Rural/Urban split, coal generation’s future discussed in Unicam


Nebraska Capitol from the east (Photo by Ryan Robertson, NET News)

Nebraska Capitol from the east (Photo by Ryan Robertson, NET News)


 

Lincoln, NE – Senators were considering a series of minor bills Thursday morning, including one by Sen. Jim Scheer of Norfolk granting a sales tax exemption to certain sanitary drainage districts in his area. But suddenly, the discussion got much broader.


Harr noted there is a $2 billion, federally-mandated sewer and water improvement project going on in Omaha. The Legislature has rejected previous proposals to exempt the sales tax on consumer bills to pay for that. But Harr said everyone in the state should look out for each other.

That drew a derisive response from Omaha Sen. Ernie Chambers. “To stand on this floor like Sen. Harr just did and talk about ‘we help each other’ — that is nonsense. We don’t do that. There is a rural/urban split,” he said.

Sen. Lydia Brasch of rural Bancroft disagreed with Chambers. “We care about what happens in Lincoln, in Omaha, and on our farm,” she declared.

Omaha Sen. John McCollister gave an idea of how much could be at stake for Omaha taxpayers, given his rough estimate that sewer and water improvements are costing a quarter billion dollars a year. “We’re talking big money here – not for this particular bill, but if we were to exempt out sales tax for the projects in Omaha, which I estimate probably is $250 million a year, we’re talking real money. Because the revenue to the state is in the neighborhood of $13 million,” he said.

It was left to Sen. Mike Gloor of Grand Island, chairman of Revenue Committee, to bring the focus back to the bill being debated. “I’m going to ask this body to take a deep breath,” he said. “You will notice this bill came out of the committee with no dissenting votes; with no opposition from anybody who was a testifier. The impact will be minimal. And I think during the testimony the discussion was, maybe we’re talking about a thousand dollars.”

Senators then voted 28-1 to advance the bill. But with plenty of bigger tax bills coming up in which rural and urban interests could clash, Thursday’s discussion could be a sign of more arguments to come.

Thursday afternoon, there was a public hearing on a proposal that could affect how Nebraska responds to the federal Environmental Protection Agency’s mandate to reduce carbon emissions. Sen. Jim Smith of Papillion sponsored a bill that would prevent the state’s Department of Environmental Quality from developing a state plan until it prepares a report taking into account the impact on the state’s economy.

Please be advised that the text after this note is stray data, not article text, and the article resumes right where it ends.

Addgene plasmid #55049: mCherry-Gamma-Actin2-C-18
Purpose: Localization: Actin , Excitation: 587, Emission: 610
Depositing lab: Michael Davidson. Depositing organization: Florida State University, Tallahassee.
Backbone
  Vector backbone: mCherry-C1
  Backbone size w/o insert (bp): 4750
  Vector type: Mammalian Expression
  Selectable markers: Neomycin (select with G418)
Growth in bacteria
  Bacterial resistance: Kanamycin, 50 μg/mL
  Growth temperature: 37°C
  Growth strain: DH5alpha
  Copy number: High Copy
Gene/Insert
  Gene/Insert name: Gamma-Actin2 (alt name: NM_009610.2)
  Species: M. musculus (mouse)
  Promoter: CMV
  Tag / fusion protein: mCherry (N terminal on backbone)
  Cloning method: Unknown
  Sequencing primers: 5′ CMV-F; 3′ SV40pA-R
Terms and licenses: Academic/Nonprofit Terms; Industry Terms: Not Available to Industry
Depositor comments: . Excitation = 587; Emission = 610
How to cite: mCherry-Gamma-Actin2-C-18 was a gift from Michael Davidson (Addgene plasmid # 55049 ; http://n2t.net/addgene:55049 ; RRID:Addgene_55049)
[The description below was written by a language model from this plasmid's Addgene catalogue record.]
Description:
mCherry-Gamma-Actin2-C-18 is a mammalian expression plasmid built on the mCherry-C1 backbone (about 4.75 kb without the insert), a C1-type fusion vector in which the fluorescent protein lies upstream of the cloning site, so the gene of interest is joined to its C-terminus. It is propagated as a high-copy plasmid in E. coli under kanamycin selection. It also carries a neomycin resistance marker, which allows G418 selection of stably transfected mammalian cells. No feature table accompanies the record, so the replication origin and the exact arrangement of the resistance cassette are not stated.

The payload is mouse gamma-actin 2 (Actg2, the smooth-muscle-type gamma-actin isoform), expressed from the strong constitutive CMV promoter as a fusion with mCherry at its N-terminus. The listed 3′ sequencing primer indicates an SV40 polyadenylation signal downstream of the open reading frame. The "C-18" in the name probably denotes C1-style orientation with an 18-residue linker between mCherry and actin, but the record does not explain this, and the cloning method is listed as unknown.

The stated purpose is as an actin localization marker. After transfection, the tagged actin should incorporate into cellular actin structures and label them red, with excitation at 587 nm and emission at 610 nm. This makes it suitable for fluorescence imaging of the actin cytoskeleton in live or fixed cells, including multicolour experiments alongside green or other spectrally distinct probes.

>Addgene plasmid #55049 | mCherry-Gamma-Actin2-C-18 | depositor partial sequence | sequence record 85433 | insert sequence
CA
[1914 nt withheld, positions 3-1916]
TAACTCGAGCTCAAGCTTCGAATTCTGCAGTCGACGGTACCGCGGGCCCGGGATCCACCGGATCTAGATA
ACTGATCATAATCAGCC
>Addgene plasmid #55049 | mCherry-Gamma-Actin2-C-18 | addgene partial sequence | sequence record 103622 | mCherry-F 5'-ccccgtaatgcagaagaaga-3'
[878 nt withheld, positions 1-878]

Smith said coal-fired generating plants, which could be forced out of business by the EPA regulations, are good sources of electricity. “Coal serves a significant role in the affordability and the reliability of energy in our state. Seventy two percent of Nebraska’s electricity is generated using coal. And our own public power has made great strides in investing and developing other energy sources,” he said.

However, Smith added, “Wind, natural gas, nuclear and solar are not yet to the point of providing the reliability and affordability that we have become accustomed to in our state.”

But Ken Winston of the Sierra Club countered that relying on coal is hurting Nebraska’s historically high rankings for having low electricity rates. “We’ve gone from being consistently in the top 10 of energy rates nationally to around fifteenth. And one of the other things that’s happened is that states with greater renewable energy generation have become very attractive to cutting edge industries like Facebook and Google and Microsoft, all three of which decided to locate data processing centers in the state of Iowa because of the fact they get a greater percentage of their energy from renewable sources,” Winston said.

The Natural Resources Committee took no immediate action on the bill.

Also on Thursday, a consultant hired to assess child welfare privatization in Nebraska issued its final report. It said the one private agency remaining from the state’s largely unsuccessful privatization effort, the Nebraska Families Collaborative, ought to remain in business in the Omaha area. But it said that should be only on the condition of major court reforms that would shift away from the prosecution of parents in troubled families, toward supporting those families.

Sen. Bob Krist of Omaha said he has legislation to move in that direction that would create a pilot family court program in Douglas County.